Musicologist, PhD in Arts, Head of the Research Department of the Komitas Museum-Institute, Senior Researcher at the Institute of Arts of the National Academy of Sciences of RA, Lecturer at the Komitas State Conservatory, Liaison Officer for Armenia at the International Council for Traditional Music. She defended her dissertation thesis at the Institute of Arts of the National Academy of Sciences of RA. In 201415, she conducted post-doctoral research at the Center for Systematic Musicology of the Graz University in Austria. Shakhkulyan is the author of a monograph Komitas: His Early Creative Period (Yerevan, 2014) and a number of pubished volumes. She is the author of about 30 articles published in Armenia, USA, Italy, Finland and Poland. Shakhkulyan has presented papers at international festivals, conferences and congresses in Yerevan, Budapest, Zurich, Czestochowa, St. Petersburg, Rome, Lucca, Graz, Tokyo, etc. Shakhkulyan’s research interests include Komitas’s music and musicological research, Armenian folk music, counterpoint in the Armenian, Russian and Western music and the XX century counterpoint.
KOMITAS’S THEORY ON ARMENIAN MUSIC MODES: CONCORD OR DISCORD WITH MAJOR/MINOR?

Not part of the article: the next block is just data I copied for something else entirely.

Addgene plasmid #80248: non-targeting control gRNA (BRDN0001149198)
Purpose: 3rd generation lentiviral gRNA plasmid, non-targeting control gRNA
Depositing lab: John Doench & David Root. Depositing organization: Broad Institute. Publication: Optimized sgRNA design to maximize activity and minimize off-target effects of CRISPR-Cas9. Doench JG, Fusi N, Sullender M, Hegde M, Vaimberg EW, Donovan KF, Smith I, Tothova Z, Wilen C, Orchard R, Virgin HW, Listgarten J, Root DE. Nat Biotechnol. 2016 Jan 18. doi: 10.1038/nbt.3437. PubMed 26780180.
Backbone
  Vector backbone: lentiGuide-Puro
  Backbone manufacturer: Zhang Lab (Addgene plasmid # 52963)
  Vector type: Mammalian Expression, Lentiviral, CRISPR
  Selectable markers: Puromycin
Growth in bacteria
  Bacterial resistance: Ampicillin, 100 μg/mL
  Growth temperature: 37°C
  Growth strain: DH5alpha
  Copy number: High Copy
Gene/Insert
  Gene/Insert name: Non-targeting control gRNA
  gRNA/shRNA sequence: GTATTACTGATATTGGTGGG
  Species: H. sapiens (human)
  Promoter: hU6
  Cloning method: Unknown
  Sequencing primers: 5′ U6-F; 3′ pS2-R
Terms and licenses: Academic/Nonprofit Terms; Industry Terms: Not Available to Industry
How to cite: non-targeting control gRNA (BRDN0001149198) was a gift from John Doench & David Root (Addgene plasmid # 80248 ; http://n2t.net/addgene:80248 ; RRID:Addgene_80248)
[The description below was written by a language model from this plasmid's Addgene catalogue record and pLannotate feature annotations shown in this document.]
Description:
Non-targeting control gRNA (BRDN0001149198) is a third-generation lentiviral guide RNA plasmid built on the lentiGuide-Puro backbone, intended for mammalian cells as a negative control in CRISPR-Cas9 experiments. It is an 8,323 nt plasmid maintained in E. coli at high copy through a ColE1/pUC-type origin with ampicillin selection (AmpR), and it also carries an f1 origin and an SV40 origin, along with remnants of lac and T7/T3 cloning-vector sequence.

This paper discusses the theoretical grounds of Armenian music with an attempt of making a cross-cultural comparison with the major-minor system. Unlike the major and minor, which are the leading tonalities of European and world music, Armenian music is based on conjunct rather than disjunct tetrachords. Those two principles of the relationship between the tetrachords had theoretically already been presented by Ancient Greek philosophers. Komitas discovered this principle as being present in the Armenian music as well, based on the analysis of the thousands of folk and church music pieces.
The basic question put in this paper is the following: what are the similarities and the differences between the Armenian music and major-minor? Are they indeed comparable? When answering these questions, I consider the modal structures, as well as the relationship between the stable/unstable tones and the consonance/dissonance of sonorities. As a result of the comparison, another interesting question arises: how is the synthesis of such different cultures, as the Armenian traditional music and the European harmony, carried out so effectively by many Armenian composers? Why did Komitas himself prefer a totally unique form of polyphony?